A Trustee in Bankruptcy (TiB) applied to suspend a bankrupt’s discharge very close to the expiry of the bankruptcy period. The application was unsuccessful because service via email had not been consented to.
The TiB wished to suspend the bankrupt’s discharge as the bankrupt had failed to cooperate. The TiB issued their application under section 279 of the Insolvency Act 1986, eight days before the expiry of the bankruptcy period. A copy of the application was sent to the bankrupt via email, however, personal service by courier was unsuccessful. The TiB did not seek prior approval that service would be accepted via email.
The judge approved the suspension at an initial hearing, subject to the bankrupt retaining a right to object to the suspension because an application for post validation of service was filed at a very late stage (in between day one and day two of the suspension hearing).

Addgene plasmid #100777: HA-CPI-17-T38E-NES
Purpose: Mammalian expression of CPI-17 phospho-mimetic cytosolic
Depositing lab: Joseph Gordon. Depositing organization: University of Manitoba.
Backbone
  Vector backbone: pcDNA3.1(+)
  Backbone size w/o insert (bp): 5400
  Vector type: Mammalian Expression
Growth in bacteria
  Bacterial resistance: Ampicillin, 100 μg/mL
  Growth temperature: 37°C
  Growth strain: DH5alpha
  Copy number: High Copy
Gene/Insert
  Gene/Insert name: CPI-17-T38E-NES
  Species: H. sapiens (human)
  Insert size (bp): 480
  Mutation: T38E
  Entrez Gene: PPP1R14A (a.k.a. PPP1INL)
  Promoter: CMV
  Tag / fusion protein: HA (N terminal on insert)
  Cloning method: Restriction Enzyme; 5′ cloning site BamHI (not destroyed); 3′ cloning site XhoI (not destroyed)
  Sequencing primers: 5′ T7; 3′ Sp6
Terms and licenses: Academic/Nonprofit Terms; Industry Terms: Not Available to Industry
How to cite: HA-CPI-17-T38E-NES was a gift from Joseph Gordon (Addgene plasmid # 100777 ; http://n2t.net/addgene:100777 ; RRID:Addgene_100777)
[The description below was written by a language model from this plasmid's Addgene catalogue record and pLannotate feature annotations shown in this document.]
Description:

The bankrupt did oppose the suspension order, not on the substantive grounds that they had failed to cooperate (which was undisputed), but on procedural grounds that valid notice of the application had not been given.
When considering their decision, the Court placed great weight on section 279 of the Insolvency Act 1986 (which deals with discharge from bankruptcy), even though the reason for suspending the discharge had its merits. Section 279 gives the bankrupt a limitation defence where an application to suspend the discharge is not made before the expiry of the bankruptcy period. Service via email had not been consented to, and therefore notice had not been given ahead of the deadline and the application was time barred.
This case provides an important reminder about the rules of service, the importance of obtaining prior consent to service via email and also that timely considerations ahead of the expiry of the bankruptcy period are key.